IE 11 Not Supported

For optimal browsing, we recommend Chrome, Firefox or Safari browsers.

Connecticut to Invest Federal Money in Cybersecurity Training Ahead of Elections

The state has said a portion of a $5 million federal election security grant would go toward the training of local officials and vulnerability assessments.

(TNS) — In advance of the Nov. 6 election, Connecticut plans to provide cybersecurity training to all local election officials and hire IT professionals to assess vulnerabilities within voter registration lists maintained at the local level, using money from a $5 million federal election security grant.

In March, Congress approved $380 million in election technology funding for states across the country to increase election security. Connecticut received its funding about two weeks ago, after its plan for how it intends to use the funds was approved, Secretary of the State Denise Merrill said. She convened a taskforce earlier in the year to come up with ideas for how to use the money, much of which won't be spent until well after Election Day.

The state has until September 2023 to use the money. It must match 5 percent of the federal money, or $256,027, within two years of receiving it. The state match already has been approved, and about $90,000 already has been spent for hardware maintenance of Connecticut's voting system. Another $99,000 is slated for a cybersecurity upgrade to the state's centralized voter registration system. The state has not yet decided what to spend the remaining portion of its money on.

Merrill said she sees the biggest threat as someone hacking into Connecticut's voter registry system and making changes with the intention of causing chaos on Election Day. The state houses the system and each town has a connection to it, she explained. The state will hire IT professionals to go to towns and cities across the state to check their systems, make sure they're secure and help with any firewall protections that might be needed.

"We have 169 cities and towns and, as you can imagine, there's a vast difference between the capacities of these different municipalities," Merrill said. "Some of them are tiny and don't even have an IT person on staff."

Connecticut was one of 21 states notified last fall by federal officials that Russian hackers targeted its online voter registration system during the 2016 election. The hackers scanned but did not breach the system, according to Merrill, who has said that this November's election will be one of the most closely watched.

It took a year after the 2016 election for Merrill to be notified that Connecticut was one of the states targeted by Russian hackers.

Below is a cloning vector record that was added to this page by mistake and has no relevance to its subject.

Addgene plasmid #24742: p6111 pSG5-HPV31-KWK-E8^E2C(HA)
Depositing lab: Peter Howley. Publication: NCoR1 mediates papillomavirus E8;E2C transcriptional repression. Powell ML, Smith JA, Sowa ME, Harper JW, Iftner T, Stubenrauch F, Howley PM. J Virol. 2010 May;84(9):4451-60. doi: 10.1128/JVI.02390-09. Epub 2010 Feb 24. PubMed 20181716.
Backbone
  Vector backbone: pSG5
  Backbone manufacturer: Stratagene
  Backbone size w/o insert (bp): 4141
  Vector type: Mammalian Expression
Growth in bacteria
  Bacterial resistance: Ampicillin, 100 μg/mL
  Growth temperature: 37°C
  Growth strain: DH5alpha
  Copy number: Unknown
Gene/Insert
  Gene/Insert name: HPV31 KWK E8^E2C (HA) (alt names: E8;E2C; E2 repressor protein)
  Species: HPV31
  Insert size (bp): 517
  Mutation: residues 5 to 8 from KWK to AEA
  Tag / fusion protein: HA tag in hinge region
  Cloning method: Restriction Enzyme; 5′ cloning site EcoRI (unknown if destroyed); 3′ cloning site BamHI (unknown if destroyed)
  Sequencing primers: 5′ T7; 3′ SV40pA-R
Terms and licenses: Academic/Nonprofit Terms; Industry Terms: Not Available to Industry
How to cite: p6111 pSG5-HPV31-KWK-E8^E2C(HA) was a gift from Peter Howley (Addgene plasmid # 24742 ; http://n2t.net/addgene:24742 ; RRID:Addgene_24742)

Merrill is among state election officials across the country who have received a secret security clearance from the Department of Homeland Security so that she can review classified information about cyberthreats to Connecticut's election system.

Noting that she went to a secure briefing recently, Merrill said, "I get updates on what threats are out there maybe, and what the current status is, and those are going to be on my desk on a weekly basis as we get closer to the election, so communication has greatly improved."

In advance of the election, cybersecurity training will be provided to all registrars of voters to make sure they are using best practices.

Connecticut's decentralized election system makes it difficult to hack but also makes coordination more difficult. Since voting is done by paper ballots, and voting machines are not connected to the Internet, Connecticut's system is relatively secure.

Going forward, the state is planning to spend about $1 million to buy additional voting equipment, given that the current equipment is dated.

"We're happy with the current system we have, at least for the moment, because it has paper ballots. It's not connected to the Internet," Merrill said. "We're continuing to use them but we're getting concerned about age, so we're planning to buy a group of replacement tabulators that we can bring in as needed."

The state also plans to hire a full-time cybersecurity consultant to work for four years to evaluate its election security and develop an incident response plan, and is allocating $600,000 over the four years for that work.

©2018 The Day (New London, Conn.) Distributed by Tribune Content Agency, LLC.

Special Projects
Sponsored Articles
  • Sponsored
    Data privacy and security are growing concerns for government organizations as well as the constituents they serve. In addressing those concerns, public agencies may be able to learn from steps taken by companies in the private sector, says Bryan Shea, vice president of data security and privacy at Hayden AI, which provides autonomous traffic management technologies to governments.
  • Sponsored
    Digital payments in the U.S. have increased significantly, reaching a penetration of 78 percent in 2020, according to McKinsey’s annual Digital Payments Consumer Survey.
  • Sponsored
    IT leaders in public sector agencies and higher education crave a simpler way to manage their high-availability databases. One path to simplicity is the hyperconverged database platform.
  • Sponsored
    As state and local governments move toward a hybrid, work-from-anywhere model, they will need to create more agile organizations.